Some 750 students from Washington, D.C., and surrounding areas learned about brain anatomy and function, as well as dysfunction, from a series of hands-on activities during Brain Awareness Week, March 16-20. NIDA sponsored two of the activities held at the National Museum of Health and Medicine in Washington, D.C.
Groups of students rotated through nine activities there, each lasting about 20 minutes. For instance, they watched a "tumor" being surgically removed from a Jell-O brain, built a model brain, and learned the functions of each lobe when healthy and when injured or diseased.
In one of the NIDA-sponsored activities called "Are You Smarter Than a Neuroscientist?", two teams of students competed to answer computer-generated questions about the brain and the effects of drugs on the brain.
To start, a NIDA official clicked a mouse and a multiple-choice question appeared on the screen. Each team took turns answering. Some of the questions seemed easy—e.g., Addiction occurs when a person:
- can stop doing something (like take drugs) whenever they want;
- cannot stop doing something even though they may want to;
- uses illegal drugs;
- takes a drug once.
Others were clearly challenging—e.g., Marijuana can change learning and memory by acting in which part of the brain?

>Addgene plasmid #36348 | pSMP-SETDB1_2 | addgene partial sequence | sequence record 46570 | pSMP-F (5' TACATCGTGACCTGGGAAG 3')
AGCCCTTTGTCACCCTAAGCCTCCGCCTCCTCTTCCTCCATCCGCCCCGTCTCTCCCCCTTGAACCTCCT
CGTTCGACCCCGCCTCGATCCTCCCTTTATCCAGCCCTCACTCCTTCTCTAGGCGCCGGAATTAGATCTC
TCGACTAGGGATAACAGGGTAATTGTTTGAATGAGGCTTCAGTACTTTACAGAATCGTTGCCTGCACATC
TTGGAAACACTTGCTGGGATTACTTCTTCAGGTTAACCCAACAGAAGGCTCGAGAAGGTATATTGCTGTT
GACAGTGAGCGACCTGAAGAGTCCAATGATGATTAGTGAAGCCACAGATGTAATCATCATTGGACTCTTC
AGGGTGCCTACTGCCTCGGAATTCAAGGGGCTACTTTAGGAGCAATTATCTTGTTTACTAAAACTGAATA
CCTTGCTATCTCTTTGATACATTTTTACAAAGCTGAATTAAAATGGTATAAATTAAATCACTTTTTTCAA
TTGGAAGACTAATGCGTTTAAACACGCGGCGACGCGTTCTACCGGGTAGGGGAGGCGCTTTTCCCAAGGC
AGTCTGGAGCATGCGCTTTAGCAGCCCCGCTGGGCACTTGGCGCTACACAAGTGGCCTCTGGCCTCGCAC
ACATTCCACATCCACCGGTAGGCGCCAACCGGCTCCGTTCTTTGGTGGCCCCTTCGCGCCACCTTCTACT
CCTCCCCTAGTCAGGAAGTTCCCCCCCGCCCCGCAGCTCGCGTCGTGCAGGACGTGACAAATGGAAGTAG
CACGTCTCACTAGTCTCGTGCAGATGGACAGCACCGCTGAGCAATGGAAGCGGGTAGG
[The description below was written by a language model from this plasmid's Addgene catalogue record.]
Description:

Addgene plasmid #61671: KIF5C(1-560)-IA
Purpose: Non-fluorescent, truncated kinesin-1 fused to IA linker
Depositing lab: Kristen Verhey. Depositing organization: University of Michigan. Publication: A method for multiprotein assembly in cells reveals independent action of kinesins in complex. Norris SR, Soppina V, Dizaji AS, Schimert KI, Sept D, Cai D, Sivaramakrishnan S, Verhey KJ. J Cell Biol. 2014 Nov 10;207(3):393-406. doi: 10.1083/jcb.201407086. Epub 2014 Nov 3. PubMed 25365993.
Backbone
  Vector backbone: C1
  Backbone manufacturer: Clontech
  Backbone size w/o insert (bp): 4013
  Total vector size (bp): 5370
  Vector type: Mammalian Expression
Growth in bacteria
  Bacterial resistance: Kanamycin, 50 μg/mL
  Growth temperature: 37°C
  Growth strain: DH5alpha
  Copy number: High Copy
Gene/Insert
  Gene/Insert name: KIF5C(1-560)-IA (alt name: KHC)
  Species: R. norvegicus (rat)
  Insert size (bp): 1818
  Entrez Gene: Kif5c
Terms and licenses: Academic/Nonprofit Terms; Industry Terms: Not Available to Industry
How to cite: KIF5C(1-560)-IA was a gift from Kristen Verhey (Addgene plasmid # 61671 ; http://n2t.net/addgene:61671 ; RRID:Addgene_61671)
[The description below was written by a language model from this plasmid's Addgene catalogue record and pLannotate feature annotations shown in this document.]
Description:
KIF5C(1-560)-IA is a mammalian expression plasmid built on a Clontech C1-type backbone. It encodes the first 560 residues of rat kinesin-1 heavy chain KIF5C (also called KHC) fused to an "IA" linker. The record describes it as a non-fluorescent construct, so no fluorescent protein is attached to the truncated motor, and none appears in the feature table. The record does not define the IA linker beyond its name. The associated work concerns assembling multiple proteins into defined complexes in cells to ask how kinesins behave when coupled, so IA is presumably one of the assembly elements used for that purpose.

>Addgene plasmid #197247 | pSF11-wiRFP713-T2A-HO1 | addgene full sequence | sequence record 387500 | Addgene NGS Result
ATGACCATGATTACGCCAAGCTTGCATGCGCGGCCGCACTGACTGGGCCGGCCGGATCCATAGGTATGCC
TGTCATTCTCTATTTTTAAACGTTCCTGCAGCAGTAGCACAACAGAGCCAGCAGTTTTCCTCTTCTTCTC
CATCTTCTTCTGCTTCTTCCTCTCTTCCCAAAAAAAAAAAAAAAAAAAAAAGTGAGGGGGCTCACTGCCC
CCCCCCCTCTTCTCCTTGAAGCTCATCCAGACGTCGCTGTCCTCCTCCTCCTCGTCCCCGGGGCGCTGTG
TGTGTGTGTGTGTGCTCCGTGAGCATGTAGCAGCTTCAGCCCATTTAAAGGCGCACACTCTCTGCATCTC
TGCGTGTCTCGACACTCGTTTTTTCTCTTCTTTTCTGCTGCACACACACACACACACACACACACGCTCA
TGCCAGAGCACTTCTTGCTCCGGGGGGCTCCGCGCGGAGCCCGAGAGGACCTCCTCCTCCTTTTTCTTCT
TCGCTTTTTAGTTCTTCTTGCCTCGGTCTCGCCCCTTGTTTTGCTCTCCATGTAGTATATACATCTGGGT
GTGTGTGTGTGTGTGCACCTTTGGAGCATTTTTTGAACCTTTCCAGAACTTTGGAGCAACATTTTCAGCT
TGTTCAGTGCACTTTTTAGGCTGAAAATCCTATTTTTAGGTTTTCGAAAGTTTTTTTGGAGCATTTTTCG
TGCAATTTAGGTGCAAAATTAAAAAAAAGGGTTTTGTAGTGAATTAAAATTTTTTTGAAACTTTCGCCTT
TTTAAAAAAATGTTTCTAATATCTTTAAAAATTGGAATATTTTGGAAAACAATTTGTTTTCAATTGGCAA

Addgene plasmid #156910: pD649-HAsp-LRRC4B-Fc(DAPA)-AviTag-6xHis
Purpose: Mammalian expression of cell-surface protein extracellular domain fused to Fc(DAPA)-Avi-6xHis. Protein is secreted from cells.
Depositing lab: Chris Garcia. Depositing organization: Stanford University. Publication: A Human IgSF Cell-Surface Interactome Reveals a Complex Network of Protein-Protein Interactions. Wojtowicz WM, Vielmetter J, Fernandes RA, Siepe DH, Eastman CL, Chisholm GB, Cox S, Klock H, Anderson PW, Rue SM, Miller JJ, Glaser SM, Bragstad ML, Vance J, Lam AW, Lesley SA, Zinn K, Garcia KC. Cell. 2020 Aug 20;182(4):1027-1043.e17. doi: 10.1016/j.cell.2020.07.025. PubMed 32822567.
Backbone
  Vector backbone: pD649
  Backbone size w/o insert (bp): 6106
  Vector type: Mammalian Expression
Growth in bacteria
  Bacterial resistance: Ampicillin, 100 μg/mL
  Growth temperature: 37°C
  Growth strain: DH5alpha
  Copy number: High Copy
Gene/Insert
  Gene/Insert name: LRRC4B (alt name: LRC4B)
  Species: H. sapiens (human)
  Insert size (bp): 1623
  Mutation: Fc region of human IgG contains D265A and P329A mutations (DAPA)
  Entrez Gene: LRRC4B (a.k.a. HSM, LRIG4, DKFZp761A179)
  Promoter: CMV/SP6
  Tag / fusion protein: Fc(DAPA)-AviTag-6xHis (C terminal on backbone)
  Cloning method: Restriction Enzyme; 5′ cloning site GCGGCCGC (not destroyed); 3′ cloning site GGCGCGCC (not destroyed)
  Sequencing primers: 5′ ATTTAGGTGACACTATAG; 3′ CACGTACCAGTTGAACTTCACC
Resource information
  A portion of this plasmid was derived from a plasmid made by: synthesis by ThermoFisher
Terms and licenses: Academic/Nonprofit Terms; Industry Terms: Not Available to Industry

- Brain stem
- Visual cortex
- All of the above
If the team chose (b) in the first example or (a) in the second, "Congratulations, you got it right" would appear on the screen, and that team would earn a point.
In a second game, "Welcome to Roger's Party," students took turns putting on a pair of goggles that simulated the disorienting effects of alcohol or drug intoxication. They then tried to navigate an obstacle course.
Dr. Roger Sorensen of NIDA's Division of Basic Neuroscience and Behavioral Research began each session by asking the students what they knew about the effects of alcohol and drugs. Their responses prompted a discussion about the dangers of substance abuse and gave him a chance to affirm or correct perceptions.
The students' experiences with the goggles reinforced the discussion. Dr. Sorensen explains: "After a student gets a turn wearing the goggles and walking around the maze, I ask him or her how it feels. The typical response is, 'I felt dizzy. I didn't like it.'"
Brain Awareness Week is an annual event, sponsored by the Dana Alliance for Brain Initiatives, to educate the public about brain science. The program is designed especially for middle school students, but this year's attendees ranged from the 5th through the 12th grade. About 20 public and private schools and six home-school networks in Maryland, Virginia, and the District of Columbia participated in the program.